Middle class acquiesces through the looking glass of financial mediocrity: The financial system continues to pillage the wealth of working and middle class Americans.
Nearly half of country struggling
A recent Gallup poll found that 44 percent of Americans are struggling and 4 percent are flat out suffering:
What is interesting is that even in the height of the recession, the figures were very similar. Today we still have over 47 million Americans depending on food stamps to get by. With a record in the stock market, it is hard to reconcile how nearly 1 out of 6 Americans has just enough to buy food. We are still at record levels here suggesting that we have some profound structural problems in our system.
Many of the good paying jobs that left during the recession have been replaced by low wage and low benefit jobs. While the public is dealt the heavy hand of austerity the soft hand of corporate welfare is alive and well on Wall Street.
Household income is not moving up
Adjusting for inflation, median household income is at levels last seen in the late 1980s:
What this suggests is that the tech boom of the 1990s and the real estate of the bubble of the 2000s did help to get some people wealthier but it certainly was not the middle class. In fact, there is a multi-decade trend going on where the middle class is slowly being pulled apart. Keep in mind that a large part of the financial sector does absolutely nothing in creating real wealth. They merely serve as a rentier-seeking profit machine that extracts wealth from the real economy. This is why QE has now pushed large banks into crowding out regular households in the market. The result? Higher home prices and higher rents with no real increase in incomes.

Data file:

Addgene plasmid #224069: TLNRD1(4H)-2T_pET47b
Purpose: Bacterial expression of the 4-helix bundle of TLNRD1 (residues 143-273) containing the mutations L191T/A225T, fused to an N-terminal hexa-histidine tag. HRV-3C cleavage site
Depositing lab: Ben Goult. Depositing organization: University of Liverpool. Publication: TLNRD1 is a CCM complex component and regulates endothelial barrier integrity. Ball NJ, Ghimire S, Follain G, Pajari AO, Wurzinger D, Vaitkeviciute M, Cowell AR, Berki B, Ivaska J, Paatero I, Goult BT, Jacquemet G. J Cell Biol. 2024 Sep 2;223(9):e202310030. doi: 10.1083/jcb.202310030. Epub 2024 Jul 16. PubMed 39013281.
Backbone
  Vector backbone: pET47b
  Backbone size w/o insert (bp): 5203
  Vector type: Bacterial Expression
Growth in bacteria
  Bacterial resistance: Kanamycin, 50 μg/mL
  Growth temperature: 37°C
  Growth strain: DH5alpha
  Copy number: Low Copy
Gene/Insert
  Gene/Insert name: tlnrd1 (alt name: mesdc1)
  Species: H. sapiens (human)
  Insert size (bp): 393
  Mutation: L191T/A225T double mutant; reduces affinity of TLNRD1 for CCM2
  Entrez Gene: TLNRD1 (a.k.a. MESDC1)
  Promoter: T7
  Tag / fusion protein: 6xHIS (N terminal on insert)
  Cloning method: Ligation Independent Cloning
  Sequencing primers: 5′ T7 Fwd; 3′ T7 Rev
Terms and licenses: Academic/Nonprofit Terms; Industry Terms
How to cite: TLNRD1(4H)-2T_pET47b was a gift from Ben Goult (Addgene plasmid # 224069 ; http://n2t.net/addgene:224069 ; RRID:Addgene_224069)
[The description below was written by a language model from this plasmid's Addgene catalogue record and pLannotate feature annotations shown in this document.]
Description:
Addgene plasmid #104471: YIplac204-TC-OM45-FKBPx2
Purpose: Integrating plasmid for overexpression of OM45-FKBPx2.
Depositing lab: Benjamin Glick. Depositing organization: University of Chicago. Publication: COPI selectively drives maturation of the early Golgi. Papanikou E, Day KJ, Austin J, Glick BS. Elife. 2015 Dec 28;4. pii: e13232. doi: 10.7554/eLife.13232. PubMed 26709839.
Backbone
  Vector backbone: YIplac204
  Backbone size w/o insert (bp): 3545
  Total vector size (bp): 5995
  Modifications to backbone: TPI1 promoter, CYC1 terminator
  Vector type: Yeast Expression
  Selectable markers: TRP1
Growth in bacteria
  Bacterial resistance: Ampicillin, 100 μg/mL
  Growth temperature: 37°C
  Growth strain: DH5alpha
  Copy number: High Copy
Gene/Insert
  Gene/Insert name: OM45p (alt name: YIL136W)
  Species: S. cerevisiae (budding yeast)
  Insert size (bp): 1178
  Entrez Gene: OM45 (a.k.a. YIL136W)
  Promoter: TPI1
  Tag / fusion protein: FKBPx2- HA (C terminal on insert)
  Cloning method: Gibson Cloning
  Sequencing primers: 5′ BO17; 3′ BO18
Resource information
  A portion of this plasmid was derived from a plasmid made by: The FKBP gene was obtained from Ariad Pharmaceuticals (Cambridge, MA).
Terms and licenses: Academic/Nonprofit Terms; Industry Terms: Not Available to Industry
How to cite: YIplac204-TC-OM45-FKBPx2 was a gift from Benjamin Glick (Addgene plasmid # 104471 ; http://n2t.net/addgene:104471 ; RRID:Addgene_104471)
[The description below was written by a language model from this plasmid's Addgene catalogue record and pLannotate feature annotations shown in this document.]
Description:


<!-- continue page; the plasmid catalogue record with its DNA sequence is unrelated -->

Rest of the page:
Spending up on auto and student loan debt
Roughly 95 percent of the increase in non-revolving debt this year has come from student and car loans:
Source: Federal Reserve, ZH
This should not be seen as a positive for the fact that real household incomes are not up. People are simply going into debt for spending on items today. Did this work out well last time? It did not. Yet the middle class is buying into the myth of a booming economy even though their incomes are not up! This is why they need to go into mega debt to buy cars and go to college.
Student debt is already at $1.2 trillion (the Fed’s chart below is lagging behind the actual real figures:
For college graduates in many disciplines the debt taken on is simply not worth it. Yet the lack of good paying jobs has created fierce competition for work in certain fields. Younger Americans are starting out with incredible levels of debt and very low wage jobs. Many don’t even know what a pension is as these are being pushed out (although golden parachutes for executives are completely okay in this predatory system). The cognitive dissonance is powerful in the current market. Wasn’t it the financial industry that led this country into the worst recession since the Great Depression and is now partying on the Fed’s easy money stream?
Inequality at record levels
Of course all of this has led to record levels of inequality:
The top 10 percent control 75 percent of all the wealth in the nation. The bottom 60 percent of this country controls absolutely nothing (it barely shows up on the chart). This is reflected more dramatically when we look at retirement savings:
The typical working-age household has $3,000 saved for retirement in the wealthiest nation on the planet. Is it any surprise that 48 percent of the country is struggling or downright suffering? Yet here we are with a record in the stock market. Makes you wonder what that $4 trillion in the Fed’s balance sheet is really doing.
Many Americans are simply getting by and have accepted the status quo or are purposely bombarded with confusing messages from the mainstream press.
“Save carefully but look at that hot financial stock!”
“Don’t miss out on the next housing boom!”
Then we wonder why the middle class is slowly fading away deep into the looking glass.